Isner Repeats as Winston-Salem Open Champ
Triad-native John Isner repeated as champion of the Winston-Salem Open

Triad-native John Isner repeated as champion of the Winston-Salem Open

Aug. 25, 2012

By Alex Botoman, Wake Forest Media Relations (@SIDeacons)

WINSTON-SALEM, N.C. - John Isner is still the only champion that the Winston-Salem Open has ever had. The Triad-native repeated as the winner of the second-year event by defeating Tomas Berdych 3-6, 6-4, 7-6 (9) in the final on Saturday before a capacity crowd at the Wake Forest Tennis Complex.

The big-serving Isner, who grew up in Greensboro, withstood a shaky first set, in which he was uncharacteristically broken twice, to take the second set by converting his only break-point opportunity of the match and after neither player could break in the final set, outlasted Berdych in a long third-set tiebreak.

"I only have five (ATP) titles and two of them have come here. It's a lot of fun to play in front of a pretty much 100 percent home crowd. That's what I had last year, and that's what I had again this year," said Isner. "It was a very good match (and) an incredible atmosphere. At times it wasn't the prettiest of tennis, but I was able to gut it out, and I'm very proud of that.

Berdych looked to have had the match won, leading 6-5 in the deciding tiebreak when he came into net and had what looked to be an easy put-away on his racket. But the Czech dumped the backhand volley into the net, keeping Isner alive.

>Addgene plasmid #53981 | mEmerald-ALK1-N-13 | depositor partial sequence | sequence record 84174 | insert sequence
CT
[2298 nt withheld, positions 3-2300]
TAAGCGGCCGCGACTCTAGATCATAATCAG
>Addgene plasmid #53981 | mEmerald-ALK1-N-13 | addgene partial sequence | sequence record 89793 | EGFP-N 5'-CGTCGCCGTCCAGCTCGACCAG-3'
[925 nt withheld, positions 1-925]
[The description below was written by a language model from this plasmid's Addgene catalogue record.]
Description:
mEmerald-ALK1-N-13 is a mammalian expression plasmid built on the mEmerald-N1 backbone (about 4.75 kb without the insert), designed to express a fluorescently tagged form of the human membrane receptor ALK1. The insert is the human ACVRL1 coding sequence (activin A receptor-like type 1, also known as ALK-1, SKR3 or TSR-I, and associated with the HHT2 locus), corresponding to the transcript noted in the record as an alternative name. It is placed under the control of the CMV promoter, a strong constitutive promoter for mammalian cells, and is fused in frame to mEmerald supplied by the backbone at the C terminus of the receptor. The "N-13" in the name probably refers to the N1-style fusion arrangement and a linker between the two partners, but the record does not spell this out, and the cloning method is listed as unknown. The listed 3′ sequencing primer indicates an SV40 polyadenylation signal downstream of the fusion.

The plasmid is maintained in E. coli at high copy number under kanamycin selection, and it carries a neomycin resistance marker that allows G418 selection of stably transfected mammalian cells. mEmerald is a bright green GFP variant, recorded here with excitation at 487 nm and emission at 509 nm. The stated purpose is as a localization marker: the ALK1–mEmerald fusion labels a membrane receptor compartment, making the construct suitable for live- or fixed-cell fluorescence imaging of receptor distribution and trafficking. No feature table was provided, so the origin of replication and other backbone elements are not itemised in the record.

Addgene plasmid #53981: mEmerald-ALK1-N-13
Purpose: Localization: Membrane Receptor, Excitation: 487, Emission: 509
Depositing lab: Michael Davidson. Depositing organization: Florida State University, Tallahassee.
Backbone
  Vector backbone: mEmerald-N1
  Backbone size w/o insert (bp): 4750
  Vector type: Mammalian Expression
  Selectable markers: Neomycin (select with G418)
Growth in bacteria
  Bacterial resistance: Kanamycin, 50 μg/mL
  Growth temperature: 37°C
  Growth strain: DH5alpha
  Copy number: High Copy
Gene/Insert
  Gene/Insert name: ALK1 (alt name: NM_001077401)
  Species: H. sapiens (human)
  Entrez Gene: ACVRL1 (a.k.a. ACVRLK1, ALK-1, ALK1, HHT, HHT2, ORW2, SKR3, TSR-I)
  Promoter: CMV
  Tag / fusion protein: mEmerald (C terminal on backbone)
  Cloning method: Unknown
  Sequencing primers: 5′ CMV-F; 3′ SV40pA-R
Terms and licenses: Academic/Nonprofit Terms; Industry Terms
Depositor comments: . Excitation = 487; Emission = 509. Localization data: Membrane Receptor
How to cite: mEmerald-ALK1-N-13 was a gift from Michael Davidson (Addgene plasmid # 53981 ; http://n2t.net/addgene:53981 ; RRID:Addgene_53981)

"I know that I'm fortunate to have won this match, it could have easily gone the other way," said Isner. "No shots really easy today because of the (windy) conditions. Even a shot like that that seemed routine is not that easy considering the circumstances of the match - match point - and the conditions."

But that's not to say that Isner won solely because of luck. He saved some of his biggest shots for the tiebreak, cracking unreturnable serves of 137 MPH and 141 MPH at 6-7 and 7-7 in the tiebreak to earn his first match point, and blasting a deep forehand that Berdych could not return on his second match point to close out the tiebreak and the match 11-9.

 

 

Last year, Isner used his win at the Winston-Salem Open as a springboard for the following week's US Open, where he reached the quarterfinals of a Grand Slam for the first time.

With his success this summer, winning Newport and reaching the semifinals in Atlanta and Toronto, combined with a favorable draw in which he will avoid potential matches with favorites Roger Federer, Novak Djokovic and Andy Murray until the semifinals, Isner, the highest-ranked American on the tour, looks to have a good chance at making another deep run at his home Grand Slam.

"Being the top American heading into the US Open is going to be pretty special for me," said Isner. "I don't think it's going to put any pressure on me. I'm going into the US Open feeling pretty good about myself."

While Isner picked up a win this week, so did the Winston-Salem Open. The tournament attracted one of the best fields for an ATP Tour 250 level event this year and with Berdych ranked No. 7 and Isner No. 10, was the only one to have a final that featured two players ranked in the top-10 of the ATP Rankings at the time.

Tournament director Bill Oakes wisely held onto his wild cards until a few weeks before the tournament and as a result was able to attract top players like Berdych and David Nalbandian who were looking to get a final tune-up on hard courts heading into the US Open.

"I won a couple of matches, which was the (reason) that I wanted to come here," said Berdych. "I was really happy to be here. It was a nice tournament and nice matches."